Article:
Daily Dose of Destruction
The Earth's crust is constantly under stress. And you thought you had it bad. It is being squeezed, stretched, twisted, folded, lifted, and dropped 24 hours a day for millions of years. Eventually the stress reaches its max and it must be released. When this happens, rock breaks and faults are created. Faults are cracks in rock where rock has moved on either side of that crack. Movement on either side of fault, shifts in opposite directions. This fault movement causes vibrations in the crust. Those vibrations are called earthquakes.
There are three main types of faults: normal, reverse (thrust), and strike-slip (transverse). Normal faults happen when an area is being pulled apart by tensional forces. As the crust is stretched, part of the rock slides down the face on the other side of the fault. Each side of the fault has a name: Footwall and Hanging Wall. These can be differentiated by asking "Which side of the fault is leaning?" The leaning side is called the hanging wall, therefore the other side is called the footwall, or the side that is being leaned upon. The image below shows this.
The second type of fault is called a reverse or thrust fault. These faults are caused when the Earth is squeezed by compressional forces. The rock is pushed in opposite directions. The hanging wall is pushed up over the footwall.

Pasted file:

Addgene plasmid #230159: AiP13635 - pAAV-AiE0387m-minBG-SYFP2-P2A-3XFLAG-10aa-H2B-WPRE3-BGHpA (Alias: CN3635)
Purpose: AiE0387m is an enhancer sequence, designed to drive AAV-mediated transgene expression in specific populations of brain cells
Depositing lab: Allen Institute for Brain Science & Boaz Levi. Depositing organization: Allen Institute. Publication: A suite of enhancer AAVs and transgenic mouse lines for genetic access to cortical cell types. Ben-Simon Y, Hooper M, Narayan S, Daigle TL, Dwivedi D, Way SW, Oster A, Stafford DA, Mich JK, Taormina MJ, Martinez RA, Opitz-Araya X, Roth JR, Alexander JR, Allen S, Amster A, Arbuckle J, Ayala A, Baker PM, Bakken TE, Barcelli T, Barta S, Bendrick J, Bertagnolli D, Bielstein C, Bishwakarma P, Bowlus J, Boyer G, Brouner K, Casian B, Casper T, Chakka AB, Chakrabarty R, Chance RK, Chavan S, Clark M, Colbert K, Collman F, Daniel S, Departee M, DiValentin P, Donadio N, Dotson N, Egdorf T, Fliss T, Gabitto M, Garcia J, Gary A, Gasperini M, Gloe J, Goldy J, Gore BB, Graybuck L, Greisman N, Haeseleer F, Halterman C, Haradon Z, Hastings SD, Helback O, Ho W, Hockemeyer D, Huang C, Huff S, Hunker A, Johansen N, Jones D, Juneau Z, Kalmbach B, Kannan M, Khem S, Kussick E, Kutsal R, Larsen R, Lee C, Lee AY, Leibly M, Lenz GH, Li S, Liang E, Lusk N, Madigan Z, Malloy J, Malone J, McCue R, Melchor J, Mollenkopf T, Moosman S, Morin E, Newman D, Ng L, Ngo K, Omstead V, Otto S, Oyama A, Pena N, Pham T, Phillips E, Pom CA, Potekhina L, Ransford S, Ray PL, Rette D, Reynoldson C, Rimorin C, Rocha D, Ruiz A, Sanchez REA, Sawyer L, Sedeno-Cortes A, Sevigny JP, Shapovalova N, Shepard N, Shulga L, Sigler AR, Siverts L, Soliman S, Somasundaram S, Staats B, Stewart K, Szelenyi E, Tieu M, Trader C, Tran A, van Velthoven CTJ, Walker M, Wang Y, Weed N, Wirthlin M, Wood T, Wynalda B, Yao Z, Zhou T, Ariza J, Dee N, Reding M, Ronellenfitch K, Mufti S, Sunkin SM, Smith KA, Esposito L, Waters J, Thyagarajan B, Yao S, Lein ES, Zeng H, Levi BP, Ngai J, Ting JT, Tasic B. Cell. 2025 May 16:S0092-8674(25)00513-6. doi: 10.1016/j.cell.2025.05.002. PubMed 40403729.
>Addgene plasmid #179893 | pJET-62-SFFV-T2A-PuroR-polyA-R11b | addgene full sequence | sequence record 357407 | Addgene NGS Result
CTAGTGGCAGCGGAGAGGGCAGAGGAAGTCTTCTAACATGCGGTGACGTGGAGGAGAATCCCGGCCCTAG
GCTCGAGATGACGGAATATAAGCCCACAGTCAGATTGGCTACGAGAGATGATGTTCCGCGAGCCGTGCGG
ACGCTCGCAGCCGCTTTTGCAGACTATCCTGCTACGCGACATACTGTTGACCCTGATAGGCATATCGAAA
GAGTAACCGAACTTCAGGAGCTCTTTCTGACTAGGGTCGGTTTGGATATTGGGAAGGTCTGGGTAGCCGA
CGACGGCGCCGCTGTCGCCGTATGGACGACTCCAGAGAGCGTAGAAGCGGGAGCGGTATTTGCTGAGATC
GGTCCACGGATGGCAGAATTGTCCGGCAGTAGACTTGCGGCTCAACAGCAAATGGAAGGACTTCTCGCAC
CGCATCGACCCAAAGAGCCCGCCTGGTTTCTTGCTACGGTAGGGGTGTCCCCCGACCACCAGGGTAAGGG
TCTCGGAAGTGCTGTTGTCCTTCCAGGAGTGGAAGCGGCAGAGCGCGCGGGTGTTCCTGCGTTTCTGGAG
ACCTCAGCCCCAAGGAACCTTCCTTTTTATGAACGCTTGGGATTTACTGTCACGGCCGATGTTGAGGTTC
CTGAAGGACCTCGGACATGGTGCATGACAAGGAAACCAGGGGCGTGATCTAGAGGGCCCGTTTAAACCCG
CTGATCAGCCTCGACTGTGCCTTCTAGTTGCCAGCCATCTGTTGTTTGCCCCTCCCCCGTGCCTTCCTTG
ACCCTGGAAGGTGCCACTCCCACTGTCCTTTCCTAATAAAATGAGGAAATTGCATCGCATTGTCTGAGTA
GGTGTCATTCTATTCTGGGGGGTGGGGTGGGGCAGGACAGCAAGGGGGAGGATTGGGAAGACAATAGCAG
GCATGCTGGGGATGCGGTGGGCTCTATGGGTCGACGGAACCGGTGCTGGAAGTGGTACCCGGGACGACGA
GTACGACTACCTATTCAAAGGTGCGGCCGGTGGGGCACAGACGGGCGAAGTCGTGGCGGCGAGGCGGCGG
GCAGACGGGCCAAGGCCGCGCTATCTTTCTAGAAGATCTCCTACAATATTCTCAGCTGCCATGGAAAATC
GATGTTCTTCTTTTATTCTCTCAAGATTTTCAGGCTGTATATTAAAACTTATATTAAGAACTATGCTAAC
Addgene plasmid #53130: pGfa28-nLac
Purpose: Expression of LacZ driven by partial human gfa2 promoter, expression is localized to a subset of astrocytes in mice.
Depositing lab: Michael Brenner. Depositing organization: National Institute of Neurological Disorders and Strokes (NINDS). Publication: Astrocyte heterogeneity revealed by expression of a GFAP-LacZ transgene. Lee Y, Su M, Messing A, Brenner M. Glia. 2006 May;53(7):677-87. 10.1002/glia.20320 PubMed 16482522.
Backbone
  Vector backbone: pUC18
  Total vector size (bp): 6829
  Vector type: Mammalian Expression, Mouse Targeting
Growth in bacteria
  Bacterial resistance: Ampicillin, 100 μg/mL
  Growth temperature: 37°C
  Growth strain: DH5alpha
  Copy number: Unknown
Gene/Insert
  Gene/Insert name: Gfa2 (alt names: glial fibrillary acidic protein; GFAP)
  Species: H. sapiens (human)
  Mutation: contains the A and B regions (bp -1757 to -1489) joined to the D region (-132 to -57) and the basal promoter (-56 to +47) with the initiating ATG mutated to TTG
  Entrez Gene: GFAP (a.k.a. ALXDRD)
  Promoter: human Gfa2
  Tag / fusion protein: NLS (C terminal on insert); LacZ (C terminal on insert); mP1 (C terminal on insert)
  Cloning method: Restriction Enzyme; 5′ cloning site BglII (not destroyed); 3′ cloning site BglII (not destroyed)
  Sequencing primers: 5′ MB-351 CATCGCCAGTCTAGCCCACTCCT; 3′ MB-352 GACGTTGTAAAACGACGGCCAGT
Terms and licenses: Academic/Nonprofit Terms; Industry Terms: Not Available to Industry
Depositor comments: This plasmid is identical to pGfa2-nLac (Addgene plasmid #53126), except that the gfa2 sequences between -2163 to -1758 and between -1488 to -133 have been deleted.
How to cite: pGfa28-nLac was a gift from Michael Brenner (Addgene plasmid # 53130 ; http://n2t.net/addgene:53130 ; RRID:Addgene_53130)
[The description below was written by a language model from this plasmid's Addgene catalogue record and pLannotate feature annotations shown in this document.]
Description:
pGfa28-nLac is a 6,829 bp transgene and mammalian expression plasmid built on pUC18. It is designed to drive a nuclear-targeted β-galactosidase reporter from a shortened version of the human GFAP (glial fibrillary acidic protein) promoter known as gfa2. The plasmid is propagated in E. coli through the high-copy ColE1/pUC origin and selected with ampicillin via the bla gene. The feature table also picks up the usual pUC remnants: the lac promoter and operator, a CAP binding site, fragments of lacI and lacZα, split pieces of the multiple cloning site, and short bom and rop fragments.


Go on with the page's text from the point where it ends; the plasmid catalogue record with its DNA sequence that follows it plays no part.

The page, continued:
The third type of faults are known as strike-slip or transverse faults. This happens when rocks slide past each other, parallel, but in opposite directions. This is caused by a force known as shear. Think of shear forces as scissors or shears (that shear sheep). Shears work because the two sides slide past each other. There isn't much movement up or down. You also wouldn't find hanging or footwalls in this strike-slip faults. The San Andreas fault is an example of a strike-slip.
The Earth is not as simple as you seen in all of these diagrams. Some faults are caused by not just one, but two types of forces. Some slide past each other and drop/rise at the same time. The San Andreas mostly is a transverse fault, but it does have a hanging wall being pushed up by compression causing a little bit of a reverse fault as well.
The power behind an earthquake is caused by built up stress before it is released. When parts of the Earth just can't take anymore stress, it literally snaps. The elastic limit is the limit to how far rocks can bend before breaking. Imaging pulling a rubber band in opposite directions. With enough force you can break the rubber band, but watch out, because this can create pain caused by the rebound of the elastic material, rubber. Earthquakes are similar. They are stretched or squeezed until so much stress builds up that the rock will break and then snap almost back into the rocks original shape. This is called the Elastic Rebound.
In this next activity you are going to use Google drawing to demonstrate your understanding of the different types of earthquake faults and show which part of the fault is the hanging wall or footwall.